The world is going Back To The Future mad as the date Marty McFly and Doc Brown travel to in the future -- October 21, 2015 -- hurtles toward us. It's 30 years since the release of the original movie and Melbourne artist Callum Preston, almost the same age as the movie franchise, is marking the milestone with an exhibition celebrating the franchise.
“I’ve always been a fan, being a child of the 80s; I was born in 1984 [a year before the original film was released],” Preston told The Huffington Post Australia.
“I’ve done a few Back To The Future themed pieces over the years. I was always finding an excuse to do one.”
He said he originally planned to curate a group exhibit around the October 21 date, but scrapped it in favour of a solo show.
“From this point, the films become history, not the future or science fiction or fantasy,” he said.
“When I was a kid, movies like this really changed the way I looked at the world and have influenced the work I do. I can’t remember a time when the film wasn’t around. It’s always been in my psyche.”
Preston in his younger days, next to a DeLorean
Preston works across the spectrum of visual arts, from painting to illustration, signwriting to graphic design and woodwork, regularly contributing artwork for leading bands and brands.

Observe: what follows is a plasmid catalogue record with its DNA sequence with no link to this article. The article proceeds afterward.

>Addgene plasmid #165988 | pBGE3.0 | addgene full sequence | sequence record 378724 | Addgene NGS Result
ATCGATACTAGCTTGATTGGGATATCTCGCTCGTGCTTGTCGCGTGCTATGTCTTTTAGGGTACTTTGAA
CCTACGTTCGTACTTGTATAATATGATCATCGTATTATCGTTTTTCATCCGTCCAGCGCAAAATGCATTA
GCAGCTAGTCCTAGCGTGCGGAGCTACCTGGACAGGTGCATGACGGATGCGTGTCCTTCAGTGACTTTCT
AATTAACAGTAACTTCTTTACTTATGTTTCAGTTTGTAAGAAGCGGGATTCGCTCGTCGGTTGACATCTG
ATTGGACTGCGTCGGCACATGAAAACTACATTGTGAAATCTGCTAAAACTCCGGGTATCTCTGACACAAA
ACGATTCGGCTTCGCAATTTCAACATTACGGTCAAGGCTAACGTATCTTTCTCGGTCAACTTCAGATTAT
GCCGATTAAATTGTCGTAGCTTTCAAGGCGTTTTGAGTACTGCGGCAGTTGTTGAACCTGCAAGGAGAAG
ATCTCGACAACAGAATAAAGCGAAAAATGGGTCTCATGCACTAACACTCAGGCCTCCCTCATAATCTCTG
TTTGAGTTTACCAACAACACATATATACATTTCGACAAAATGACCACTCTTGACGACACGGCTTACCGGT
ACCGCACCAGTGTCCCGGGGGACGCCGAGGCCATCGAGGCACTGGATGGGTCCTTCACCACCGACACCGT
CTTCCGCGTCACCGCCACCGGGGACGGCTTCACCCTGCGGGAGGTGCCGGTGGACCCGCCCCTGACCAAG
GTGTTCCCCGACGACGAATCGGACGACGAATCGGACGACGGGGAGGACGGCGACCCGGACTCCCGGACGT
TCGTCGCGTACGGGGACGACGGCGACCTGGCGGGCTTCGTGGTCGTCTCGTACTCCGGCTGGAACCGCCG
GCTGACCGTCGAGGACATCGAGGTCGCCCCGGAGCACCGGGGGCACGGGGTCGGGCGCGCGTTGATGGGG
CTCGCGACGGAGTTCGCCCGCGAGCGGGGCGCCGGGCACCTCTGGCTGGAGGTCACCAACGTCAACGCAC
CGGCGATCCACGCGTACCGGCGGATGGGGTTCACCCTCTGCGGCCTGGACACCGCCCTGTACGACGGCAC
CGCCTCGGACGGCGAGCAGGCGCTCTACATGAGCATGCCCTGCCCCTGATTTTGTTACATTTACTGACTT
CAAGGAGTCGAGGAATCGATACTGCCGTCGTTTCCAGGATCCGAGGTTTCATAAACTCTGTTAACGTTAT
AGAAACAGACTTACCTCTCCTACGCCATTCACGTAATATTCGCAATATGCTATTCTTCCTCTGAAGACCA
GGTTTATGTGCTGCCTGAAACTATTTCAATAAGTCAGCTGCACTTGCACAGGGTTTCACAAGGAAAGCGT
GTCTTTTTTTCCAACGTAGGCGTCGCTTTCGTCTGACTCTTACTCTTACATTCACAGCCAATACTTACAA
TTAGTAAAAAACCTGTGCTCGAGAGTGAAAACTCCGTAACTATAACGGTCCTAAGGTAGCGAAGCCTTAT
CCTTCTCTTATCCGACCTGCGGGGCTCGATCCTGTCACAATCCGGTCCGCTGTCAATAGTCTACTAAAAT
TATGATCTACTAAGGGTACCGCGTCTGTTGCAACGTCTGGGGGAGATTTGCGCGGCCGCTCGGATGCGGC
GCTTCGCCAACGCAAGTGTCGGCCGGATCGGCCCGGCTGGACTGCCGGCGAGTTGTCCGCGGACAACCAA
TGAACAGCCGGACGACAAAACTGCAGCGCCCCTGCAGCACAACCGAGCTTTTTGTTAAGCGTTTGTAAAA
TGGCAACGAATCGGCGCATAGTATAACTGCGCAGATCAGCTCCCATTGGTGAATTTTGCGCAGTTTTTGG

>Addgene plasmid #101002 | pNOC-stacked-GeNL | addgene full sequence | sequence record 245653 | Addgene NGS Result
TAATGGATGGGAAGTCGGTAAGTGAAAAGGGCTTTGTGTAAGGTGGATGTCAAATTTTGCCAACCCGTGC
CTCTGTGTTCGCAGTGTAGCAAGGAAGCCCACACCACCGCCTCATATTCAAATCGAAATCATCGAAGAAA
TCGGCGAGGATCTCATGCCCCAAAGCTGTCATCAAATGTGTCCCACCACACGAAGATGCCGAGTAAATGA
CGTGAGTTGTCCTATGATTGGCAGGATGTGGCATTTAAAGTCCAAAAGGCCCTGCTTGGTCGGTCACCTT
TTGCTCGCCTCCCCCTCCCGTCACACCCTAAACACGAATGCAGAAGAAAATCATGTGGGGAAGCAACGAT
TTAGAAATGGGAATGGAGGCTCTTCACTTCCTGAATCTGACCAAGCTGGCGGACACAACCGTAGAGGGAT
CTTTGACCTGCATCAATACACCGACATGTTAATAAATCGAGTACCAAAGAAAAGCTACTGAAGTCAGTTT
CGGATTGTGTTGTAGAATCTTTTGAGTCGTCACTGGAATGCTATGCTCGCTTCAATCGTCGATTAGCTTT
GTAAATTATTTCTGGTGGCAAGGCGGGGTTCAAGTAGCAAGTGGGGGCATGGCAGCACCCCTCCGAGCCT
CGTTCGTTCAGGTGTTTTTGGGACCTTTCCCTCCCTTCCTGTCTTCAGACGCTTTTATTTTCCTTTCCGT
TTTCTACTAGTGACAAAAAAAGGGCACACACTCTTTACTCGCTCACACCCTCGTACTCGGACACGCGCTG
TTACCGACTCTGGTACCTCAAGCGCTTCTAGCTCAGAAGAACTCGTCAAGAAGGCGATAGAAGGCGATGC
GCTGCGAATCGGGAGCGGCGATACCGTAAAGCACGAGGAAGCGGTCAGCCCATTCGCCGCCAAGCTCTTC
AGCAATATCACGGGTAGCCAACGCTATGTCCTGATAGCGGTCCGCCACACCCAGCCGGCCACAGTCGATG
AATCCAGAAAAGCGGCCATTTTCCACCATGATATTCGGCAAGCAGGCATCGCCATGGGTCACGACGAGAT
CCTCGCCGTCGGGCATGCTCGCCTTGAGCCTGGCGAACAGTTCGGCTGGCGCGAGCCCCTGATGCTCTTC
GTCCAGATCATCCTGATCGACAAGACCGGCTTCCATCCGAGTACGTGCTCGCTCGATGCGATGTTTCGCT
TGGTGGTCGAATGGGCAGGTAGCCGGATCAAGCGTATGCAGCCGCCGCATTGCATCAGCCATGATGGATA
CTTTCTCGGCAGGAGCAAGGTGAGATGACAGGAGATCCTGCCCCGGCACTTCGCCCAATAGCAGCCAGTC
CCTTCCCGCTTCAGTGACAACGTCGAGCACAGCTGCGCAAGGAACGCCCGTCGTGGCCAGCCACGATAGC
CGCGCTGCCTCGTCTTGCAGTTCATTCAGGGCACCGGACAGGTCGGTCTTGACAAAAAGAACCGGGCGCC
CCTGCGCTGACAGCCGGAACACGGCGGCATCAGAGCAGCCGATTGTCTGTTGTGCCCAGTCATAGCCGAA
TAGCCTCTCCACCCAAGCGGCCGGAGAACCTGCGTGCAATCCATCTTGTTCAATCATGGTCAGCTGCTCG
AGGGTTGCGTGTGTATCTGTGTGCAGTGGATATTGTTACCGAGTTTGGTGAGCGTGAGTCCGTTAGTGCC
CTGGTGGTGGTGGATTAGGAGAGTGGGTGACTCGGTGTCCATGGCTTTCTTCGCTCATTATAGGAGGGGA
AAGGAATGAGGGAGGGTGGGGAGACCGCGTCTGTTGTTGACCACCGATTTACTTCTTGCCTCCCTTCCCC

The exhibition, titled ‘Bootleg To The Future,’ sees Preston reinterpreting both major and minor moments from the movie series -- most notably, a life-size wooden DeLorean car made from recycled wood and electronics, but also enamel pins with Hill Valley logos, portraits, prints and works on glass.
“There’s phrases from the film, some snippets of background objects or signage. I wanted it all to be of varying sizes and textures, to have the feel of a group show,” he said.
The DeLorean, of course, is the star centrepiece of the exhibition.
“I knew I’d never have a real DeLorean but I didn’t want one that was perfect. I wanted my own take, so I made this Peter Pan’s lost boys treehouse mixed with Mad Max version of the car,” he said.
“It’s my interpretation with found objects, electronics from old electronics and e-waste, old floorboards, plywood hoardings from building sites. It’s designed for people to climb in and out of, take photos.”